United States v. Langford, No. 06-2774 (3d Cir. February 22, 2008) - Langford entered a guilty plea to bank robbery, armed bank robbery, and carrying and brandishing a firearm during a crime of violence. At sentencing, defense counsel argued that a prior juvenile adjudication that was "discontinued" should not be counted in Langford’s criminal history category. Specifically, that a "discontinuance" was not a sentence under § 4A1.2(a) and therefore a point should not be added - making Langford a category III, rather than a IV. The sentencing court disagreed and ruled that the "discontinuance" counted under § 4A1.2(a) and concluded that Langford was a criminal history category IV.
On appeal Langford argued that the district court improperly calculated his criminal history score and, as a result, started with an incorrect Guidelines range in the sentencing process. In turn, the government argued it was harmless error. In a majority opinion drafted by Judge Rendell (joined by Nygaard), the Third Circuit held that the "discontinuance" was not a sentence under § 4A1.2(a) and that the resulting improper Guidelines range was not harmless error.
With respect to the "discontinuance" the Court focused on the language of § 4A1.2(a) which limits the assignment of criminal history points to those offenses committed prior to age eighteen which "resulted in imposition of an adult or juvenile sentence..." The Court then reviewed the Pennsylvania statutes and determined that a juvenile court can adjudicate a child delinquent and then order the juvenile petition discontinued. The Government argued that the "discontinuance" is akin to a "suspended sentence" which counts under §4A1.2(a). The Court disagreed and, relying on Black’s Law Dictionary, noted that a suspended sentence occurs when the court sentences one "formally" but the sentence is not "actually served". The Court also dismissed each of the Government’s several alternative arguments: 1) that Langford’s "discontinued" sentence was intended to be concurrent to a previously imposed sentence on another case; 2) that the juvenile court had no reason to sentence Langford because it had already committed him on another case; and 3) that the juvenile court’s order for a DNA sample was sufficient to amount to a sentence.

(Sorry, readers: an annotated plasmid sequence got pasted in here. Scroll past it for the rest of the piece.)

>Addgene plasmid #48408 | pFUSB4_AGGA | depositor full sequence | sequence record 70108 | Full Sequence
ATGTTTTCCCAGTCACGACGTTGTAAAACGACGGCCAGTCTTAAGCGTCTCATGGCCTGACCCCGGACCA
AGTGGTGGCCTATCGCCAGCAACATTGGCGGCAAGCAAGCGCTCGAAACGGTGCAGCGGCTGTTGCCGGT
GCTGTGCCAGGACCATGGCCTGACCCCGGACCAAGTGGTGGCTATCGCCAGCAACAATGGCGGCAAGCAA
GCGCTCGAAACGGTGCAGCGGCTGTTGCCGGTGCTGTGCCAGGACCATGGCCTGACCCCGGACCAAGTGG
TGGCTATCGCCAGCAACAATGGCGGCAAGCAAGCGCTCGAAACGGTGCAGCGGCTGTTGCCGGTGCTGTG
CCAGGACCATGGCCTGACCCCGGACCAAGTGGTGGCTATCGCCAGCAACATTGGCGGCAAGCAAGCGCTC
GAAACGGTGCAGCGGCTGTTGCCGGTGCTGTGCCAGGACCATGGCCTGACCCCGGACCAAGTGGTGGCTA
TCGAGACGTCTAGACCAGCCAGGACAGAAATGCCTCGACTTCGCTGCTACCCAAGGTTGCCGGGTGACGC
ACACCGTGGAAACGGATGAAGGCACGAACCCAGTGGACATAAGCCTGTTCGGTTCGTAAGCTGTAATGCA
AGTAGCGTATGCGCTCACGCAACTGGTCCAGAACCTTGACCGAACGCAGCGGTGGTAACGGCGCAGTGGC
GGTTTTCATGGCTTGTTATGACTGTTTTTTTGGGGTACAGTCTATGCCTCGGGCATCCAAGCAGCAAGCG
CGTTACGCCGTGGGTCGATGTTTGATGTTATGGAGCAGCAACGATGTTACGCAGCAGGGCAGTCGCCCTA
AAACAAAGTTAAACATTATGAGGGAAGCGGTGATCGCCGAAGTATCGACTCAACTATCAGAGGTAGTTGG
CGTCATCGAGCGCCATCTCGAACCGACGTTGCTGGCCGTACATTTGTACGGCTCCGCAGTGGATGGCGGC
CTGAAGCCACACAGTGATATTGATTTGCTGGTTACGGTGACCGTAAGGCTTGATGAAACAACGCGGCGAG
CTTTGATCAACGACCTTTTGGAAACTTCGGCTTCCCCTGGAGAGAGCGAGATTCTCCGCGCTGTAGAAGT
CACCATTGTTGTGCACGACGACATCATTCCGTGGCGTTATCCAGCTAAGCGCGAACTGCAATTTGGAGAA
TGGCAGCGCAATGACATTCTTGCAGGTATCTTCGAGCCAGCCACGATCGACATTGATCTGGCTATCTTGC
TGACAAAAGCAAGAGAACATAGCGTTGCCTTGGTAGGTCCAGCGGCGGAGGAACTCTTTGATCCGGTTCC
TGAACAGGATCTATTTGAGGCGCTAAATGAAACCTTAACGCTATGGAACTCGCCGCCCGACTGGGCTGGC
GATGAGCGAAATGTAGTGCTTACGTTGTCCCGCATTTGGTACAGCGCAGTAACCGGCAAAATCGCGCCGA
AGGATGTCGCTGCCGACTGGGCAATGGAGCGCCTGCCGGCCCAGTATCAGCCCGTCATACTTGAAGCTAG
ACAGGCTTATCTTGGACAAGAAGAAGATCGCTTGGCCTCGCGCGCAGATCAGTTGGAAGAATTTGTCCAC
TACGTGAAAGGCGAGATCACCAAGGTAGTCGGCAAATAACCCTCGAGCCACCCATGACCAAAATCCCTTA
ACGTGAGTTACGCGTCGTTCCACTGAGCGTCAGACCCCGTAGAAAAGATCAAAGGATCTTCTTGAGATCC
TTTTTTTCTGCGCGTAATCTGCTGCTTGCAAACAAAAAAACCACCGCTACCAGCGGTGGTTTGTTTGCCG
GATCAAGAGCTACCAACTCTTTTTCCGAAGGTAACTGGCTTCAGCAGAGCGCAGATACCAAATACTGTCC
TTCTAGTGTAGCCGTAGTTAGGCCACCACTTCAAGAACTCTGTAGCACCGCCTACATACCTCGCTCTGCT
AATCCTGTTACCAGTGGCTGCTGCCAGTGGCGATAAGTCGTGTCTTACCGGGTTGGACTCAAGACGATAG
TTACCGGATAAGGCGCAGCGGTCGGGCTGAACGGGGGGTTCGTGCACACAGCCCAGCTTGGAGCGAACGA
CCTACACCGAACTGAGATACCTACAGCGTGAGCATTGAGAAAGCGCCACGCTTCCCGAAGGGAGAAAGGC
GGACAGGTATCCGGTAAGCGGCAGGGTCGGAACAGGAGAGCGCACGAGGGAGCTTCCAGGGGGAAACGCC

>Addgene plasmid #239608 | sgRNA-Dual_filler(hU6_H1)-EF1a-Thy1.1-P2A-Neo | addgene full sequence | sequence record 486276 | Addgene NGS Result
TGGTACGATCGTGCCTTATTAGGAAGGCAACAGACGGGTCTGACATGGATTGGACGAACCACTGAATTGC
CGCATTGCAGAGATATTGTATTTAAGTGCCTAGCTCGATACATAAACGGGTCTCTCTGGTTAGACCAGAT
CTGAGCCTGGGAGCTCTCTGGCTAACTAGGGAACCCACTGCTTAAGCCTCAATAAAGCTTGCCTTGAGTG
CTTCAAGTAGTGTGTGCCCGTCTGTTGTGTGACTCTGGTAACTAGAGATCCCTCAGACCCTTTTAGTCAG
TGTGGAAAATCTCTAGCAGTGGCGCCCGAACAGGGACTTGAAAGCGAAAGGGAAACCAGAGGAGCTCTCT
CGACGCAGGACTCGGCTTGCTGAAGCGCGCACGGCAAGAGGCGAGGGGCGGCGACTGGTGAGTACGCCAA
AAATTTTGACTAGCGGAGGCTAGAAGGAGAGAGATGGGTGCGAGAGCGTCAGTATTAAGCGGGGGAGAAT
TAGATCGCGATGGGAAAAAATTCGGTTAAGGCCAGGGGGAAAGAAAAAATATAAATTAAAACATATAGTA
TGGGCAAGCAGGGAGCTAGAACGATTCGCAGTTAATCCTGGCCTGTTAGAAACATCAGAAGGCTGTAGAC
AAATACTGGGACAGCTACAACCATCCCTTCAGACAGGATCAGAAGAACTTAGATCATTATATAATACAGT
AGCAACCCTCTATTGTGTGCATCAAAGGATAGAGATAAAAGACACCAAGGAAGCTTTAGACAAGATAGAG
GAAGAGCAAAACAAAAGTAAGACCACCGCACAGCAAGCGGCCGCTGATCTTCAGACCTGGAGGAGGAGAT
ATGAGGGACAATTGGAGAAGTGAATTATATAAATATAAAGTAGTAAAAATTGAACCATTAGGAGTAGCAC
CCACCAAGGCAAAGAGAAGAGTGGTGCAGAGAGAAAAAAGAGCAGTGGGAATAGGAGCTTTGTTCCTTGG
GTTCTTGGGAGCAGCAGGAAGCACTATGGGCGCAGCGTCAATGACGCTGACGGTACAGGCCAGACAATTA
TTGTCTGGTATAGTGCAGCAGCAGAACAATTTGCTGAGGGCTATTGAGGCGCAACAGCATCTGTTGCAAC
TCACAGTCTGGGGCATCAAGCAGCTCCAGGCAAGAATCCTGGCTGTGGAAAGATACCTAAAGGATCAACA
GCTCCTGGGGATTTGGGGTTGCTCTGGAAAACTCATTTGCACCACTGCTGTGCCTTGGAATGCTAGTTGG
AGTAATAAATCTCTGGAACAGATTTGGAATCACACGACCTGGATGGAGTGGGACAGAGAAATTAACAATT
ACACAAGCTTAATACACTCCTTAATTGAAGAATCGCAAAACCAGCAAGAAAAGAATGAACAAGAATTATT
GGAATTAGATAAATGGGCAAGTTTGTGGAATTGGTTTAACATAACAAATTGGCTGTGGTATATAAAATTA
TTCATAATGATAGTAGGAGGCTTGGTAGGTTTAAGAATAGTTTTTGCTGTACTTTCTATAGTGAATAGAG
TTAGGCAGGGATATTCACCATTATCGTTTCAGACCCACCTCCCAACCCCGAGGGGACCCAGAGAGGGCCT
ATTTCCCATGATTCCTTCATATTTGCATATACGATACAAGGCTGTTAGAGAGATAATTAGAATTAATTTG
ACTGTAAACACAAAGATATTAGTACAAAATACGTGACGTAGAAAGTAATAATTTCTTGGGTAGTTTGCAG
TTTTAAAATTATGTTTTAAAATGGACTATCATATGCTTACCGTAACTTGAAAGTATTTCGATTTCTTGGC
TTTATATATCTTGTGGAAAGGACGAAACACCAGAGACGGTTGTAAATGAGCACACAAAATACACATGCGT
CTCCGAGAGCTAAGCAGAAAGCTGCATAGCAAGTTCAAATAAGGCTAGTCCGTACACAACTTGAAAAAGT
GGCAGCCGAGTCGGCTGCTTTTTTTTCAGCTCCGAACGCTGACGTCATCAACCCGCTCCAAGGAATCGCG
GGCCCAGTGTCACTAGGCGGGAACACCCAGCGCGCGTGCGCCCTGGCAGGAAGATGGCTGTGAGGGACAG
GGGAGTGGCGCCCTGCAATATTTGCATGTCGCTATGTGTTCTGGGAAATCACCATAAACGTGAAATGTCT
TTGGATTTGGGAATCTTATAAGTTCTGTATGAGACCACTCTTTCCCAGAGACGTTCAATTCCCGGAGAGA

After rejecting these arguments, the Third Circuit found that in light of the district court’s error, the Guidelines range was affected. Therefore, the Court found the proper guideline range should have been calculated with a category III, not a IV - which reduced the range from 46-57 months down to 37-46 months.
The Court then reviewed the effect of this error. Citing United States v. Gunter, 462 F.3d 237 (3d Cir. 2006), the Court first ruled that although advisory, the Guidelines play an "integral role" at sentencing and therefore the district court is required to calculate them properly. Therefore, a miscalculation of the Guidelines would result in the failure to discharge its duties under step one of Gunter. In addition, the proper Guidelines range is the "natural starting point from which the sentencing court exercises its discretion under § 3553(a) at Gunter’s third step." The Court also found support in the Supreme Court’s recent decision in Gall v. United States, 128 S.Ct. 586, 597 (2007), which found an improper Guidelines calculation a "serious procedural error" and Kimbrough v. United States, 128 S.Ct. 558, 564 (2007), which found that a "district judge must include the Guidelines range in the array of factors warranting consideration."
Not only did the Court find that the district court’s failure to properly calculate the Guidelines affected the three part sentencing process, but also that it "the failure to start with the correct Guidelines range is legal error that thwarts reasonableness review–that is, it cuts off [the Court of Appeals] review process before [the Court] even reach[es] the issue of reasonableness."
The Court then considered whether the improper calculation of the Guidelines was harmless error. Immediately, the Court stated that "the use of an erroneous Guidelines range will typically require reversal..." The Court noted, however, that in limited circumstances the error could be harmless. The Court, citing Williams v. United States, 503 U.S. 193, 203 (1992) stated, "we will remand for re-sentencing ‘unless [we] conclude on the record as a whole ... that the error did not affect the district court’s selection of that sentence imposed." It then rejected the Government’s position that harmless error applies when incorrect range and correct range overlap - the only remedy here for the sentence imposed as a result of incorrectly calculated Guidelines range is remand for re-sentencing.
While Judge Weiss agreed with the majority that a "discontinuance" is not a sentence under § 4A1.2, he dissented stating that the miscalculation in the Guidelines range did not make the sentence unreasonable. He proposed some new test - requiring significant procedural error. Specifically,"[t]he reasonableness of a sentence will not be vitiated by an "insignificant" error in the Guidelines calculation. The Guidelines computation should be performed carefully, but it is designed to produce a range – not a designated point. Consequently, the Guidelines calculation need not be as precise as an engineering drawing. There is enough play in the system to allow for harmless error."